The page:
An hour west of Sopporo, nestled in the southeastern ridges of Shakotan Peninsula lies Yoichi. This modest Japanese hamlet- miles away from the bluegrass fields of Kentucky and Scottish highlands, is reminiscent of Japan’s one of the most highly coveted Whisky legacies surrounding Masataka Taketsuru- a man revered as the godfather of Japanese Whiskey.
Taketsuru was a descendent of a family, keen in old sake brewing. Eager to learn the art of making whiskey, he travelled to Scotland in 1918. Returning after two years with a Scottish bride, he joined hands with Shinjiro Torii, the creator of what would go on to become the present day Suntory. Both of them opened a distillery in Mishima-gun in 1924, and after some initial hiccups, they managed to give Japan its first commercial whisky.
However, Taketsuru always yearned to create Whiskey in a place that resembled Scotland. So in 1934, he along with three other investors established a rival distillery named Nikka, in Yoichi, on the northern island of Hokkaido.
Almost a century later, Nikka today, still proudly nurtures the inherent principles of Taketsuru’s vision. Here, in the lush green alleys of the distillery, ensconced within the gray brick walls, you’ll still find the old school pot stills humming aloud. Congruous to a tableau of the Industrial age, distillery workers still shovel heaps of coal into the furnace underneath the pot stills, while spiffy layers of mist drift over the maturation storehouse. The entire setting evokes a sphere of emotions, so profound that it’s easy to get lost in the whims of time. However, all this seems to remarkably bundle up, in a signature Japanese fashion, explicitly infusing every minor detail into one single entity-and in this case, it’s Whiskey!
As you move towards Yoichi, along the vast coastline hugging the Sea of Japan, you’ll quickly realize why Taketsuru counted on this town to realize his dreams. Fenced with hills on three sides and sea on the other, the town reminds of Scotland at the first glance. Once in Yoichi, it shouldn’t be tough to locate Nikka, which seems to be the only plausible reason persuading tourists to stop in the town. If you still dawdle, just follow the trails of malted barley in the air and you’ll be there- right in front of the distillery’s entrance greeted by the heritage Scottish styled buildings.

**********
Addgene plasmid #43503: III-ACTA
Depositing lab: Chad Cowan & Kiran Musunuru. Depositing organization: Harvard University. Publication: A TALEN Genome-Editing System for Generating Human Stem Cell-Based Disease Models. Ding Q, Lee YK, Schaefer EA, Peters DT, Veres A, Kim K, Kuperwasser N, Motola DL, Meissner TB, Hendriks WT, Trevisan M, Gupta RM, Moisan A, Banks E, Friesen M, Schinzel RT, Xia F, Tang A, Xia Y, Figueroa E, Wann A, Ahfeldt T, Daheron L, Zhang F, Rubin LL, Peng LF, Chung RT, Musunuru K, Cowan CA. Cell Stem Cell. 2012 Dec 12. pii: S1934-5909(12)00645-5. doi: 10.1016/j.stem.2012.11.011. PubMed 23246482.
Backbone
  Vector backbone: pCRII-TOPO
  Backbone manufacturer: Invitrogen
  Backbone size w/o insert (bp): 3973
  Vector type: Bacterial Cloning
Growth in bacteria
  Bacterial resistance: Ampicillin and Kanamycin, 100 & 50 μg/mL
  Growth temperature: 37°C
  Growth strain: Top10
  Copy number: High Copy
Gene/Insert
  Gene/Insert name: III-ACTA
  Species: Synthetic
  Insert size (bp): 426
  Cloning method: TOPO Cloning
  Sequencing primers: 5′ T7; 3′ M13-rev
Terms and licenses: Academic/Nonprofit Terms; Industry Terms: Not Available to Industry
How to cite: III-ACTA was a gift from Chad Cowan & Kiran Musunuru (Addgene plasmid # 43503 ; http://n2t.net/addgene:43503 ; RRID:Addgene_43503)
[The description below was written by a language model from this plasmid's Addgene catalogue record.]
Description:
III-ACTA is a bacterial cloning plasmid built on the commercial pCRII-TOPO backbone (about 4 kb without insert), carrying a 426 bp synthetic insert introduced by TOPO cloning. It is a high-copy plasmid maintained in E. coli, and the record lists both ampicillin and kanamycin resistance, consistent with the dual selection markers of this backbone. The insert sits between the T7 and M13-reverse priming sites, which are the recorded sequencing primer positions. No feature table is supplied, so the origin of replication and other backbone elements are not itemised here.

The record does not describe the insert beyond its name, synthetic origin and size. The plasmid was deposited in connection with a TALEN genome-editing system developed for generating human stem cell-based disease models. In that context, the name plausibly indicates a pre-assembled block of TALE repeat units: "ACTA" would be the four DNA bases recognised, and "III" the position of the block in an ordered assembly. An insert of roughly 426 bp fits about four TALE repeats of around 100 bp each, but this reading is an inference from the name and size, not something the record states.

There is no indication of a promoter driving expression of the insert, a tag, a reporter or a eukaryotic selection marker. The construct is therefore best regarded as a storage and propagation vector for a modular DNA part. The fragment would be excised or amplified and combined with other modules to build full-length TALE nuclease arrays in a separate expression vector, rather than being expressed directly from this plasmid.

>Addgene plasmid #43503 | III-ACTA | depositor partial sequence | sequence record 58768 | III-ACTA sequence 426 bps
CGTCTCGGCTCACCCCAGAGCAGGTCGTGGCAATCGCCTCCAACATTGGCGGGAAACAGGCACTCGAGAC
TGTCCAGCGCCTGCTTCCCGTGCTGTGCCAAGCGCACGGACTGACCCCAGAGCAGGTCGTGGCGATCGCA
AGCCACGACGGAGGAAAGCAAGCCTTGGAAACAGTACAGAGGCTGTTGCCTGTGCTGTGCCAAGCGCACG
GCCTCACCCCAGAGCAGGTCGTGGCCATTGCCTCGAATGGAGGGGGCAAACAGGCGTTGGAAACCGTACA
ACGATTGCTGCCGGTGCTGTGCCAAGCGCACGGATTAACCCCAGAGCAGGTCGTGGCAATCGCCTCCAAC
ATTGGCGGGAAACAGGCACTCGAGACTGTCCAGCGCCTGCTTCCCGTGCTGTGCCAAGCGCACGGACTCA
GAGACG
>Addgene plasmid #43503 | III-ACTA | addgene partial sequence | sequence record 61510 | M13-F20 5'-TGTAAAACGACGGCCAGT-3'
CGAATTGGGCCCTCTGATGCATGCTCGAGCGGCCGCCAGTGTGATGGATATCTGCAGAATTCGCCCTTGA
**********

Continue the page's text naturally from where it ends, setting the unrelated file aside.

A stroll along the S-shaped promenade will lead you to the Warehouses around distillation chamber. Be ready, to get your brains ambushed by the ingenious art of traditional Japanese Whisky making. In case, if you wish to soak up more, head towards the Whisky museum that showcases intriguing artifacts or just take a peek at Taketsuru’s modest wooden home. By the time you finish recuperating from the awe of the glorious legacy of Nikka, you’ll definitely pine for the flavors that it has on offer. Nikka boasts a distinctive range of whiskies that strike a perfect balance between the intense sugary notes of Bourbon and natural wooly notes of Scotch. Thus, stay assured, you’ll certainly find something to cherish about in Nikka-made whiskies. A dram of rare Yoichi 20 year single malt is great for a purchase. With a flavor profile which is subtle yet complex, a mouthful of this malt will be enough to tickle your endorphins at the first go. One sip and you have malt, grain, forest and water, all tucked in neatly in a precise ballet of harmony and detailing.
It’s presumable that there’s not much to do in Yoichi once you are done with your jaunt. But then again, it may not have the best of earthly attractions to offer. But it has Nikka- a rare, century old legacy that will keep alluring you every time you seek an escape.